Take some advice from a spare room tycoon

Travis McMenimon

So you want to go out after your career at Villanova and start your own company? Fair enough. But before you go out and start your career as a budding entrepreneur, take some advice from an experienced one, James Chan.

James Chan is the president of Asia Marketing and Management; a company that helps businesses expand their companies’ reach to Asia. His clients include companies like 3Com, Kodak and Lucent Technologies. He is also the author of “Spare Room Tycoon” which offers life lessons on what it takes to define – and enjoy – your own success.

Chan offers this advice to undergraduates.

“It is still very important to get a traditional job once you get out of school,” Chan said. “It doesn’t have to be a Fortune 500 company. It can be a job with government, a job with non-profit, or it can be a job with small and mid-sized companies.”

The importance of going out and working in industry is twofold: it is rare for a graduate to come out of school and have an idea that will change an industry. It can happen but it is out of the ordinary. One needs to have worked in industry for a few years to know what the needs of companies are and what the best way to service them would be.

“What clients want is your expertise,” Chan says.

Also, industry experience helps build the one thing that potential clients are looking for – credibility. Having some sort of industry experience puts a potential client at peace when you are trying to sell them your services. Credibility is one of the hardest things to come by when you are an independent.

After working in a specific industry for a few years and coming up with your idea, you have to ask yourself one thing. Is my idea in concert with the desires of the market?

“It’s one thing to think that your invention, idea, or service is great.” Chan said. “It’s another thing whether or not your customer [market] really needs it.”

You may have come up with an idea that is as revolutionary as affordable sliced bread, but if you don’t have a grasp of what the market wants, you will have a tough time selling your widget.

When starting your own venture, remember that many entrepreneurs make the mistake of being too egocentric. Everybody wants to go into business to make a lot of money, but if this is your sole purpose you may be done before you get started.

Chan finds that some independents have a tendency not to listen to the needs of their customers. Companies must listen to their clients and come up with creative solutions for their problems.

“People who come up with new ideas and develop new products tend to be somewhat narcissistic,” Chan says. “If we don’t have an ego how are we going to summon enough courage to quit our jobs and start a business?”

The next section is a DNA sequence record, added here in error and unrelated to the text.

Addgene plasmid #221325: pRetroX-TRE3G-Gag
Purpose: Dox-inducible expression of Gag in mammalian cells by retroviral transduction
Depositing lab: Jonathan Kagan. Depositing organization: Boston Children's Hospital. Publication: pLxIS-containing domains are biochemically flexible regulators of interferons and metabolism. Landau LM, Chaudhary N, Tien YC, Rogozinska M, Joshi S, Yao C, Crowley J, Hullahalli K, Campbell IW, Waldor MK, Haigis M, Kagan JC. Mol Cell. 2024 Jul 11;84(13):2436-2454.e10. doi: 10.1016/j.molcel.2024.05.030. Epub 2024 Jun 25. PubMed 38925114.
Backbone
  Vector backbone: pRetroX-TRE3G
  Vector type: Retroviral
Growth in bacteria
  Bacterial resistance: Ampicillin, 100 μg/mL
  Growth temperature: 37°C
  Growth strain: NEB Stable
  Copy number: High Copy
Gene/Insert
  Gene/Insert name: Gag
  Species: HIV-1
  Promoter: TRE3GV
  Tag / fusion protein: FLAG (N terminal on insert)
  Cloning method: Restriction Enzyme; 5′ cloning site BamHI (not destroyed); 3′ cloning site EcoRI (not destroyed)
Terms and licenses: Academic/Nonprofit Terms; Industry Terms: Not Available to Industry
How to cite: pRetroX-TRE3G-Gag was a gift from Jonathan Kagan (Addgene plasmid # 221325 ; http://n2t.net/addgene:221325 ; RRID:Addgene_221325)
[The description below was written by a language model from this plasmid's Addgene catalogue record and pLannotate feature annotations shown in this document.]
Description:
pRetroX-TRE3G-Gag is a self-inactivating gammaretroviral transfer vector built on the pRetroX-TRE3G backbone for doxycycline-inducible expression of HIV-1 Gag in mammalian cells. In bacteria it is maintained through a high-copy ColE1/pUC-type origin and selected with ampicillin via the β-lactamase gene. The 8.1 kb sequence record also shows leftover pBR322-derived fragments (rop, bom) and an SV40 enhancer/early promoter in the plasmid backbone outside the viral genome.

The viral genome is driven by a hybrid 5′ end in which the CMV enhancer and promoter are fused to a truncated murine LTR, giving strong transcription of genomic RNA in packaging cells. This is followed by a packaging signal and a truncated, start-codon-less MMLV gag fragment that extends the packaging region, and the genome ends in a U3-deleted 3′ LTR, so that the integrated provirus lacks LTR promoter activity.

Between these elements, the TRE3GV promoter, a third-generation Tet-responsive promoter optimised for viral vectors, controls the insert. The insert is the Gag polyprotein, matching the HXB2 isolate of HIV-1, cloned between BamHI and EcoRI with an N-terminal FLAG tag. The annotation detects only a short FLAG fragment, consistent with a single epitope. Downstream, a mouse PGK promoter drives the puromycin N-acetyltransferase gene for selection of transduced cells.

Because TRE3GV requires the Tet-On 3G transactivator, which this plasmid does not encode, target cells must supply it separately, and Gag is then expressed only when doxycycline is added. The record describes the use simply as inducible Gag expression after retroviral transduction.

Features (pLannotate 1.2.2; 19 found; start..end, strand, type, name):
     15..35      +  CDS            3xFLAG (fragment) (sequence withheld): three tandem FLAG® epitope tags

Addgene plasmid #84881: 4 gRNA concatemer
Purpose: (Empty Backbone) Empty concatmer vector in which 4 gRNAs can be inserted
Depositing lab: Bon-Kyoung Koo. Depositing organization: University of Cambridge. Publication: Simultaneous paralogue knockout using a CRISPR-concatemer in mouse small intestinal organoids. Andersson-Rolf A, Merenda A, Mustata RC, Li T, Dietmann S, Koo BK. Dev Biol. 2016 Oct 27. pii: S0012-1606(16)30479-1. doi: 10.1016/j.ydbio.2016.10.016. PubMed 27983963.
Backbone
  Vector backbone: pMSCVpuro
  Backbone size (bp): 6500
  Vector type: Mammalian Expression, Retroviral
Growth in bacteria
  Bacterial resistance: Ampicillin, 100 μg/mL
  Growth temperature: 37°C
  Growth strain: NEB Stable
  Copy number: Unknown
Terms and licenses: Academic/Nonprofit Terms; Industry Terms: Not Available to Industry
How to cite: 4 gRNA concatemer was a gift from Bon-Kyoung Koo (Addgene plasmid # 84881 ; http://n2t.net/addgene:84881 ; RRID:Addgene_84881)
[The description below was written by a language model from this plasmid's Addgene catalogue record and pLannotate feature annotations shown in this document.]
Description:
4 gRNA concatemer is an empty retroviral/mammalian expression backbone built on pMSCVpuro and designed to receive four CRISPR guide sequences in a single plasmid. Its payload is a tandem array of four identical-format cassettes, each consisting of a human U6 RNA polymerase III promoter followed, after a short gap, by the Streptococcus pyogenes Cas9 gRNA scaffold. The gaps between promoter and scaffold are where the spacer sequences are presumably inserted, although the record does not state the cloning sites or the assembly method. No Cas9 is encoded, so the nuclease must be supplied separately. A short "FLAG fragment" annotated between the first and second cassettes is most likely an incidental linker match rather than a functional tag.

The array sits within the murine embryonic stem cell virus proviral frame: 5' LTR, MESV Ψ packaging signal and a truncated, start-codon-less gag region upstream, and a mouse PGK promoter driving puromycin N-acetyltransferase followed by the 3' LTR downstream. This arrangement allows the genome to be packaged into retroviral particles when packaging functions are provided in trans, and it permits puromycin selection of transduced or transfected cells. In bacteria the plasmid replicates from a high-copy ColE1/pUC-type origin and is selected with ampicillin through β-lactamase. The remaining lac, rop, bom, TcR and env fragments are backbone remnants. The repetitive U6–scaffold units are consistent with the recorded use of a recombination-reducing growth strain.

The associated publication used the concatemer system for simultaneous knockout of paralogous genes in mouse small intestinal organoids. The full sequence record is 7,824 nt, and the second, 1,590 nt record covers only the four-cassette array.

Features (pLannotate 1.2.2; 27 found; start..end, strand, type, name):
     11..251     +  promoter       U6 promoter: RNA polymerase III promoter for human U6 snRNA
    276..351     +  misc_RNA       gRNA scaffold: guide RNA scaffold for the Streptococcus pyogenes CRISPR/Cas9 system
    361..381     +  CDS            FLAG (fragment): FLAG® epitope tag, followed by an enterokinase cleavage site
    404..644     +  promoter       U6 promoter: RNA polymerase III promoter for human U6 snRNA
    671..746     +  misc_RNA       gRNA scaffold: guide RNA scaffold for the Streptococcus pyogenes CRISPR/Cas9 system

As with everything, ego is only good in moderation.

Selling. Without some degree of selling, business would cease to exist. If you, as a new startup, cannot sell your product, your idea and yourself, you are doomed from the onset.

“Our society has given salespeople a very bad image.” Chan said. “Selling is a part of life and most people don’t do it well.”

You must be an expert salesperson. You know your widget inside and out. You know that a company will benefit from implementing it into their operations.

Now you must convey your knowledge and passion for this product to your potential customer. You must know what to say and what not to say, and when to say it.

The ability to sell yourself and your product is absolutely critical to your success as an independent

While this piece of advice is a separate, it ties all the previous ones together into one cohesive unit: every aspiring entrepreneur must have passion.

Chan describes passion as a driving force you cannot quantify, enumerate or put on a chart. Passion is a wild card; it transforms and gives power to everything you do.

It is not good enough to just be good at what you do; you must love what you do.

Have you ever gotten involved with something and become so immersed in it that you forgot what you were doing is work? That is passion. If you have to repeatedly ask yourself why you are doing what you are doing, you have no passion in your work.

“Passion is absolutely critical,” Chan said. “When sitting down with a potential client, the client will be able to tell if you love what you do. And from this, they make their decision on whether you or your competitor will be providing services to them.”

If you have passion, it will make the good times great and keep you going through the rough times.

After school, get a job in industry and quietly build your selling skills. When the market is ready for your widget, quit your job and start working for yourself with a passion to please your clients and live independently.

Go out into the world and the world will help you find yourself. It is wise to heed the advice of the people that have come before you, because there is no reason to reinvent the wheel.